3 min

Cautious justice

What does it take to call it a gaybashing?

First Crown counsel dropped the charges after halfheartedly attempting to find Russell Young when he failed to come when called. The gaybashing victim was sitting upstairs in his assigned courtroom on trial day; apparently it never occurred to the Crown to look for him where he was supposed to be.

It was easier to just call Young a no-show and drop the case. The Crown later reinstated the charges after a little prodding.

The trial finally got underway last October and one man, Ravinder Toor, was convicted of assault causing bodily harm on Feb 12.

Imagine if the charges hadn’t been reinstated: Toor would have gotten away scot-free with beating a gay man in the Village.

Now Toor is awaiting sentencing. But the judge is reluctant to call it a gaybashing, and the Crown is content to take its cue from the judge.

If an offender commits a crime out of hatred or bias against an identifiable group, such as gays and lesbians, the offender can get a stiffer sentence. In this case, Young testified that the passenger who exited the taxi on the night he was attacked told him, “We know your kind, or we hate your kind, or something to that effect.”

Toor’s co-accused, Randeep Cheema, testified that it was Toor who got out of the taxi. Security video footage from the gas station confirms this point.

Cheema’s lawyer attempted to poke holes in Young’s testimony about the alleged homophobic comment. Young originally told police that the passenger exiting the taxi said, “I know your kind,” Reg Harris pointed out.

Obviously, Cheema’s lawyer was attempting to dissociate his client from the attack, which he successfully did since Cheema was acquitted. But he didn’t suggest that Toor uttered no slur. He only pointed out that the “I” had become “we.”

Granted this is a discrepancy, but surely not a significant one? Pronouns aside, is it not fair to conclude that Toor said something to the effect of knowing (and not liking) Young’s “kind”?

Judge Maria Giardini disagrees with me. Having heard all the evidence — including Cheema’s denial that any comments were made at that point — she ruled there was “insufficient reliable evidence to establish beyond a reasonable doubt that anti-gay comments were made before the fight.”

To be fair, it’s a hard call.

Cheema volunteered at trial that the window on Toor’s side was rolled down when the taxi pulled to a stop near Young. Toor could have easily said something to Young then. The judge said she couldn’t tell from the video, though she could tell that Toor didn’t say anything once he got out of the cab.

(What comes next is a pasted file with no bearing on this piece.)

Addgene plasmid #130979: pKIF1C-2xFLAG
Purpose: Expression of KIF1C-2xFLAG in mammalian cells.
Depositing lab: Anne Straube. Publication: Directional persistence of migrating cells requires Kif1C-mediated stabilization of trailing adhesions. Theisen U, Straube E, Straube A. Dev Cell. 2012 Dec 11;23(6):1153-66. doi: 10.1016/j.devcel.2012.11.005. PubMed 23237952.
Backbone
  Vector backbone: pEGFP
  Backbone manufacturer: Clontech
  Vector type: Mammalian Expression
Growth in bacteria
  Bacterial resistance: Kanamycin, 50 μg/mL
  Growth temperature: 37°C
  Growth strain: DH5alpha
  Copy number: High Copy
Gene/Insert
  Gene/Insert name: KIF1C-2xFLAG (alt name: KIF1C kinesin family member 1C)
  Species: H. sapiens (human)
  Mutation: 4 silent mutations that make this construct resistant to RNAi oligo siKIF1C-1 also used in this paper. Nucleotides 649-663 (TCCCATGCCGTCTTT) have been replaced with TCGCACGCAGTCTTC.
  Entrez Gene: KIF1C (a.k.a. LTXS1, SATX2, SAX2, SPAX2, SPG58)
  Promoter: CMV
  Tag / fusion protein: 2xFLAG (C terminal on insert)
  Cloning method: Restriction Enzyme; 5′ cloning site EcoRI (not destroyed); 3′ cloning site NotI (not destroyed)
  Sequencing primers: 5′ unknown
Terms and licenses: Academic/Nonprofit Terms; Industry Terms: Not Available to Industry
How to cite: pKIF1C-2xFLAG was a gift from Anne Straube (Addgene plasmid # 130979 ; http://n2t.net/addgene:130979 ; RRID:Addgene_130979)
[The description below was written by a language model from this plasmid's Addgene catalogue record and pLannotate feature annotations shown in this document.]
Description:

She did, however, conclusively find that “at least one of the men yelled out [the] words ‘fucking faggot’ as they were walking away in the lane.”

So at least one of the pair was biased against Young for being gay, right?

But Giardini can’t tell if it was Toor who did the yelling.

Admittedly, we can’t ask that Toor be punished for something he didn’t say. And the judge can’t call it a hate crime if she has any reasonable doubt. So the question is: what’s reasonable, how do we measure hateful intent, and how willing is the justice system to acknowledge gaybashings?

It’s hard to prove intent in the clearest of cases. How do we know what was in someone’s head or heart when they beat up a queer?

In one gaybashing I covered, the attackers were stupid enough to loudly state their intention to beat up a fag or a dyke. But attackers are rarely so forthcoming.

In the Aaron Webster case, Judge Valmond Romilly was willing to interpret the attackers’ actions and find that killing a gay man in a known cruising area while looking for peeping toms demonstrated bias. Of course, Romilly’s a maverick and he took a lot of flak for that decision. But I thought he had guts.

Here, I’d say the judge and the Crown lack guts.

Toor beat Young up in the gay village on Pride weekend 2005. He may or may not have explicitly told Young he knew his “kind” prior to the attack but he and Cheema clearly left the scene together with at least one of them yelling “fucking faggot.”

Justice is subjective. A different judge may have considered that sufficient evidence to call it a gaybashing. I do.